Pregnancy loss through miscarriage or stillbirth is extremely common; an estimated one in four women will experience a pregnancy loss. With that number so high, most people will find themselves supporting a friend or family member through pregnancy loss at some point in their life. While there is no one right way to help someone through grief, there are many common things people do or say that often make the situation worse. In honor of pregnancy and infant loss awareness month, I’ve outline some common mistakes with some supportive alternative practices.
Don’t minimize the situation or use cliches.
You may want to say things that mean well, but the minimizing of the situation and grief usually makes someone suffering a loss feel more alone and isolated. Anything that begins with “at least” (you can get pregnant, weren’t very far along) should definitely not be said. Cliches like “it was meant to be” and “it was God’s will” also don’t really offer any tangible comfort and usually just help the speaker feel better. Some people might take comfort in the fact that most early miscarriages are from pregnancies with severe chromosome abnormalities or birth defects, but telling a person this may make them feel like you aren’t allowing them the space to grieve and time to process.
Instead, Listen and empathize
Listen and let your friend or family member talk, or not. Silence is perfectly acceptable. You don’t need to try and make things better because you probably can’t. Instead, accept the feelings for what they are now and just be together with them in those feelings. It may be uncomfortable or make you feel like you’re not doing enough, but it is helpful just having someone else there in the moment.
Don’t make assumptions
Don’t assume there is no need to grieve because it was an early loss. The thought that someone was “barely even pregnant” and keeping a pregnancy secret until you are “out of the woods” for miscarriage perpetuates the shame and guilt associated with suffering an early loss. Since American culture does not openly talk about miscarriage, your friend may not know of anyone who has had a miscarriage when statistically she probably knows many. It is also hurtful to assume that the person or a couple will just try again and can easily have another baby. Saying this makes another pregnancy seem like a replacement when there is no way to replace a child. If a couple does want another baby, don’t assume they will try again right away. Some people may be ready and anxious to try again immediately while other may take much longer to be emotionally and physically ready for another pregnancy.
Instead, follow their lead
As you listen, reflect her words and feelings back to her and let her know she has been heard and understood. Rephrasing her ideas can let her hear the same idea in a different way to help process and think through her feelings. Use similar vocabulary that she is using so that she can define her experience in her own way without you imposing your opinion or how you would define the situation.
Don’t put a timeline on grief.
The grief doesn’t just go away with a certain number of days or at a certain milestone. Grief can return days, weeks, months, or years later, especially on anniversary dates: the day she found out she was pregnant, the day she found out she wasn’t going to stay pregnant, the day her baby was due. Each of these moments might bring back shades of sadness and heartbreak. Also remember that the whole family has suffered a loss as well, and partners or other children may process the grief in their own way and in their own time as well.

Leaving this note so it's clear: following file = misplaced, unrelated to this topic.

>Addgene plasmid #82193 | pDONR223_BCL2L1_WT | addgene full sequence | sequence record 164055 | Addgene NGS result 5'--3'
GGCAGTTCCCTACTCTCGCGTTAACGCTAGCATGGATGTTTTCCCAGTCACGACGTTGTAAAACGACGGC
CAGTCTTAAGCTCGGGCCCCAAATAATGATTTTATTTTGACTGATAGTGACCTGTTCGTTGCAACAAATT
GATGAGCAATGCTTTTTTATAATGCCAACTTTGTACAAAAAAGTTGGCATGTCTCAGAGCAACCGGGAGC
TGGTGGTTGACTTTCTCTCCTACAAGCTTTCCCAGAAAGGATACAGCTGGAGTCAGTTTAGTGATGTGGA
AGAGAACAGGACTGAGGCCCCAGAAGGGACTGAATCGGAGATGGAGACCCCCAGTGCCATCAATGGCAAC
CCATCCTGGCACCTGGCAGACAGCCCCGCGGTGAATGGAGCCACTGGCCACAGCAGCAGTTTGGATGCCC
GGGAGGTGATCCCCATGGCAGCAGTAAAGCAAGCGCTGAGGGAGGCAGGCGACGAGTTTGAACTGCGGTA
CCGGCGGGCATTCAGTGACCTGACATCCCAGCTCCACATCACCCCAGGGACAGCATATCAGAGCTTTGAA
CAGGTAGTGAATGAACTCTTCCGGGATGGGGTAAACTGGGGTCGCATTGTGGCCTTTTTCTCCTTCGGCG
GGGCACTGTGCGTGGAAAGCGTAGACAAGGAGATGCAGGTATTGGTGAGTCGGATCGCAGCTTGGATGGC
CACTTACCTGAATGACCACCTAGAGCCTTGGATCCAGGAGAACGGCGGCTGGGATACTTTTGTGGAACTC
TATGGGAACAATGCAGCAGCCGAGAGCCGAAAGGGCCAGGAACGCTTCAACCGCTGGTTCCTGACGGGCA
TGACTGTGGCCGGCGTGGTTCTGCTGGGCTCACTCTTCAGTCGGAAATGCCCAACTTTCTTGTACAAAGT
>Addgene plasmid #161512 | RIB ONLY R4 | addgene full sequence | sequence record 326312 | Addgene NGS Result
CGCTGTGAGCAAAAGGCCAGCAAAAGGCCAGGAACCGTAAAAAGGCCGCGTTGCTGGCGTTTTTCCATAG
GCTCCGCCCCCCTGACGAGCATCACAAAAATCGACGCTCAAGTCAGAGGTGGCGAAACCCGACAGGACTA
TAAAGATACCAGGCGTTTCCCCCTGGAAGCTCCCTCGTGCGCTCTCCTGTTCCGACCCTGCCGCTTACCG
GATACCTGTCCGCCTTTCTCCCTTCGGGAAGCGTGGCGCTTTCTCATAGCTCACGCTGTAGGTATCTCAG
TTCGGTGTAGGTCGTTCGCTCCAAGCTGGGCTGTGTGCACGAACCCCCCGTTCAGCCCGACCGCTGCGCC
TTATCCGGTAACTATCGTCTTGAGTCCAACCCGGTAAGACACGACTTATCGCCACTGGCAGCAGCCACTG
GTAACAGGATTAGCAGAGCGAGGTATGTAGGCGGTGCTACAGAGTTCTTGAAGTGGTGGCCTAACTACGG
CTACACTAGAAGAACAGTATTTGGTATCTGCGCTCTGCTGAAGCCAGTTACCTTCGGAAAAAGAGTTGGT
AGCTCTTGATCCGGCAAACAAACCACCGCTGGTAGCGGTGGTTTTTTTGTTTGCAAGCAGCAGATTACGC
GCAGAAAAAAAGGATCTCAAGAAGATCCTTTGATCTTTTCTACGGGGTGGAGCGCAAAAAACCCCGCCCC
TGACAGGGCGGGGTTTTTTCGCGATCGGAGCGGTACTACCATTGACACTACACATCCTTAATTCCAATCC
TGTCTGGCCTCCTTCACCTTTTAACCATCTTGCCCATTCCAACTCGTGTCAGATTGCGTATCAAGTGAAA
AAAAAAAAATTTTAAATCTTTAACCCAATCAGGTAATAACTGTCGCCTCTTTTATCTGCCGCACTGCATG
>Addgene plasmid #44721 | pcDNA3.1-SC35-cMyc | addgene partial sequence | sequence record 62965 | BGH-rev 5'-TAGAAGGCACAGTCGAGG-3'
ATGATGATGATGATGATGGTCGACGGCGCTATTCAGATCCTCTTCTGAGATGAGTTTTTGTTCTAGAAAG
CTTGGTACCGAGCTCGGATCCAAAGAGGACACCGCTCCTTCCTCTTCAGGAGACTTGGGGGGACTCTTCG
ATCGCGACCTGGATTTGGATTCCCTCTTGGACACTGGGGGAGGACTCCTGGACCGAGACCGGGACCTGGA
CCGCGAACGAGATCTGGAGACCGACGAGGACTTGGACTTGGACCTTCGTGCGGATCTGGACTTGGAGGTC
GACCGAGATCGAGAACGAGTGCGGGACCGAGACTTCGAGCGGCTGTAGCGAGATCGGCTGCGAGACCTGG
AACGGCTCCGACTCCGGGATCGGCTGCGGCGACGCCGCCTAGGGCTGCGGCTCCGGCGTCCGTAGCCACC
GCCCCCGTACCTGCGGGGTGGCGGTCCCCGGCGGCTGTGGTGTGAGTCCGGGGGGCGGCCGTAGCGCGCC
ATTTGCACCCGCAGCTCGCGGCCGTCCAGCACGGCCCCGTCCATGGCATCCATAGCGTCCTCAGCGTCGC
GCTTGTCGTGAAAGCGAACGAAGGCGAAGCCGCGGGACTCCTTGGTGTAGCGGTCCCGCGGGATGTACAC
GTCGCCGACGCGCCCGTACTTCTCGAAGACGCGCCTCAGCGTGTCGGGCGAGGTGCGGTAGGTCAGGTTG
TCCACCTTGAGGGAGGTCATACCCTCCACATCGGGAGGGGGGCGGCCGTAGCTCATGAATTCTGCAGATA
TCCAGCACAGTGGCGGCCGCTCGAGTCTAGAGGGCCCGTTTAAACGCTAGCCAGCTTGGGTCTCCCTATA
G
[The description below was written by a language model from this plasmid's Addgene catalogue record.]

Instead, remember with her
People will likely be great at remembering and checking in with her in the days and weeks following the loss, but she may still want to be asked how she is doing months or even years later. Remembering those special days and anniversaries will let her know that you remember her and her child even when others do not. Remembering and saying her child’s name will also let her know that her child still matters and is important to someone else.
Don’t ignore the person or the subject
You might think that bringing up the subject will just make your friend feel worse, but if the loss is recent, she is probably already thinking about it. Ignoring the situation or trying to change the subject can make the grieving family feel like no one cares and like there is no appropriate space to work through their feelings and situation, which again further makes them feel isolated and alone (are we seeing a pattern here).
Instead, acknowledge what she is going through
A thoughtful gift or care package can acknowledge the loss and bring some form of comfort, even if it’s just a small gift. Bringing meals or groceries and offering to do chores around the house can be helpful. Remember that even an early loss may mean going through labor and delivery or a medical procedure that will have a physical recovery as well. You can buy a postpartum recovery kit or you can make your own (there are many DIY guides out there). You can even buy one of these miscarriage and loss support cards.
When a loved one is suffering, you may not know the right thing to say and do, but now you have some tools about what most people do and do not find helpful. Give yourself grace and remember to approach with an attitude of empathy.
And remember to keep taking brave steps forward.